Jonathan Plesset and Brad Childs -- co-founders of the Pittsburgh Aviation Animal Rescue Team (PAART) -- spend nearly every weekend colle...
This past weekend, four planes and five volunteer pilots moved 15 dogs from a West Virginian facility where the pups' time was up to a Pennsylvania nonprofit shelter that doesn't euthanize for space. A 16th dog was flown to a rescue group in Pittsburgh.
PAART got started a decade ago after the founders got their pilots' licenses, then promptly got bored.
"I mean, how many times are you just going to fly around the city?" Childs said to Lancaster Online. "We needed a mission."
They found one.
For a few years, the pair simply moved animals when they happened to find out a rescue group needed help. Before long, rescue groups were coming to them, and the guys -- who are entrepreneurs for their day jobs and do this work as volunteers -- got busy.
PAART officially came into being in 2012, becoming a registered nonprofit last year.
The group was honored last month with a proclamation from Allegheny County,declaring Sept. 6, 2014 to be PAART Day.
The pair estimates they've helped some 700 dogs by now in addition to "cats, ducks and the occasional pig or python," according to the group's Facebook page, where you can also see a whole lot of great photos of the team in action.
Plesset says that even after this many trips, some stand out.
"We did a mission a few months ago that was covert. We couldn't tell anyone where or what we were doing," he told HuffPost.
What they did was go to an "undisclosed location" to collect three pit bulls who'd been rescued from a fighting ring.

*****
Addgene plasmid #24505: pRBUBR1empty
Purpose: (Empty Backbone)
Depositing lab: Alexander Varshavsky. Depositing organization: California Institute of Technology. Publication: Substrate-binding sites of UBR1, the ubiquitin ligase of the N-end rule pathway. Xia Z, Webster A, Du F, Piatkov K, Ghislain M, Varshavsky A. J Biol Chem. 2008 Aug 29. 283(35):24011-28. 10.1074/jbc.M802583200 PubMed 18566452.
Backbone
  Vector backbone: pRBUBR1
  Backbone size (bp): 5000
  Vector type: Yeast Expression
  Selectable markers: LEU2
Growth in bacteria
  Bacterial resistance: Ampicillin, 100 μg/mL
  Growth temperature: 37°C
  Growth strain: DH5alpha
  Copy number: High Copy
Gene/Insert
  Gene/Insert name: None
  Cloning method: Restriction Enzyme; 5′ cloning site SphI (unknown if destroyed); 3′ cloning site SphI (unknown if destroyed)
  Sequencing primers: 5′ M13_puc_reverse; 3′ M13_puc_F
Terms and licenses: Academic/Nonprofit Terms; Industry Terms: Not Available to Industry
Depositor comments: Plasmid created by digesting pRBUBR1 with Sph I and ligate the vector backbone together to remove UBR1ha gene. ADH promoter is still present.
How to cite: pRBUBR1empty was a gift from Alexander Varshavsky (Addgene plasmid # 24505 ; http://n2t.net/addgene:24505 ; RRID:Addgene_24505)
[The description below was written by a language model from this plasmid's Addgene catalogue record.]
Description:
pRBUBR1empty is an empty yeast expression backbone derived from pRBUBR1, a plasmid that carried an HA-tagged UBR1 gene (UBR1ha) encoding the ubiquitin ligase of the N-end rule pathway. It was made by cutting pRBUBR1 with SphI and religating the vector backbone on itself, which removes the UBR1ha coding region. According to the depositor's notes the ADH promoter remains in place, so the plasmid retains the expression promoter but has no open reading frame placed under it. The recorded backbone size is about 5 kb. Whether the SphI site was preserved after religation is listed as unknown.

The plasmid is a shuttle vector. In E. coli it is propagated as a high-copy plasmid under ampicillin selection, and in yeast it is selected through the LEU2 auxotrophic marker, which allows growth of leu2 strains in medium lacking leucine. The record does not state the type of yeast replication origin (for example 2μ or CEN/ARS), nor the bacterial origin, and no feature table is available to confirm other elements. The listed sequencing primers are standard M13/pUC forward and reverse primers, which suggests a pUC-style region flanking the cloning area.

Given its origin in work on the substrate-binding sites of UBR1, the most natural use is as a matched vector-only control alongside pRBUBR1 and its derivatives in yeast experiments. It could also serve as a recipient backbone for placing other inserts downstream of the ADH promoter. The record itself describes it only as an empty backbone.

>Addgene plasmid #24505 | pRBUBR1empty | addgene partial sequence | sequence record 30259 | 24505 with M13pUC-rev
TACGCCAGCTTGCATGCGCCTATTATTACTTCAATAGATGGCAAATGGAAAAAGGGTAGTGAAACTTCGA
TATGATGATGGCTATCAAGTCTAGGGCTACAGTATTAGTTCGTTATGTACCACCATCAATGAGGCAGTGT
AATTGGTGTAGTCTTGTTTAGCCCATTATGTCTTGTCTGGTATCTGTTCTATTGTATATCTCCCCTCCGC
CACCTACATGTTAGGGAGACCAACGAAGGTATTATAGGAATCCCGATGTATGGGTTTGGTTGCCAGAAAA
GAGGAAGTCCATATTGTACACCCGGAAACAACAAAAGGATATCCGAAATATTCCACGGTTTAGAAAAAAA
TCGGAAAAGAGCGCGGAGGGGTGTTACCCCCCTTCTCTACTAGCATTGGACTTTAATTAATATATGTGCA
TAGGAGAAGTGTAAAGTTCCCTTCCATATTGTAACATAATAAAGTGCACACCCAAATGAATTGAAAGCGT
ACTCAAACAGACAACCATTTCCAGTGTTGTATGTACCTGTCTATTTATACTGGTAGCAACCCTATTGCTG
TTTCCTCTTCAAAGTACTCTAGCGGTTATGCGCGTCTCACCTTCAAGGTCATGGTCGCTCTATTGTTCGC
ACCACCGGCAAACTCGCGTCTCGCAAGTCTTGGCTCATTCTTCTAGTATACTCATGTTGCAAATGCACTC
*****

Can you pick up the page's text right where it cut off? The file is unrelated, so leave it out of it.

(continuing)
"A good Samaritan got the dogs and rushed out to the plane and met us," Plesset said. "We needed to get off the ground in a hurry since the fight people where headed out to intercept [the dogs] from the person who took them."
The dogs were in bad shape. One was hurt so badly his spine was showing, but "even though the dog was clearly gravely injured, it still had that cute doggie smile. It still makes me tear up when I think about looking at that dog and seeing that friendly face in such a beat up body," Plesset said, adding that all three dogs survived.
Other times, the flights involve a simpler kind of joy, like when adoptive families are coming to the tarmac to greet their new pets.
"The people are so excited and thrilled to see us land and bring the dogs out," says Plesset. "We try and focus on those moments, since ... the ugly side is stuff we try and block out a bit and numb ourselves to."
Ultimately, the goal is not just to help the animals they're flying around, but also to inspire more people to get involved with animal rescue by adopting homeless pets, donating to animal rescue groups and, if they've got a pilot's license, to join the team.
"It doesn't take much," says Plesset, "to get yourself in a position to help even one animal."
The Lancaster SPCA says the 15 West Virginia dogs PAART flew in last weekend are healthy -- and ready for adoption.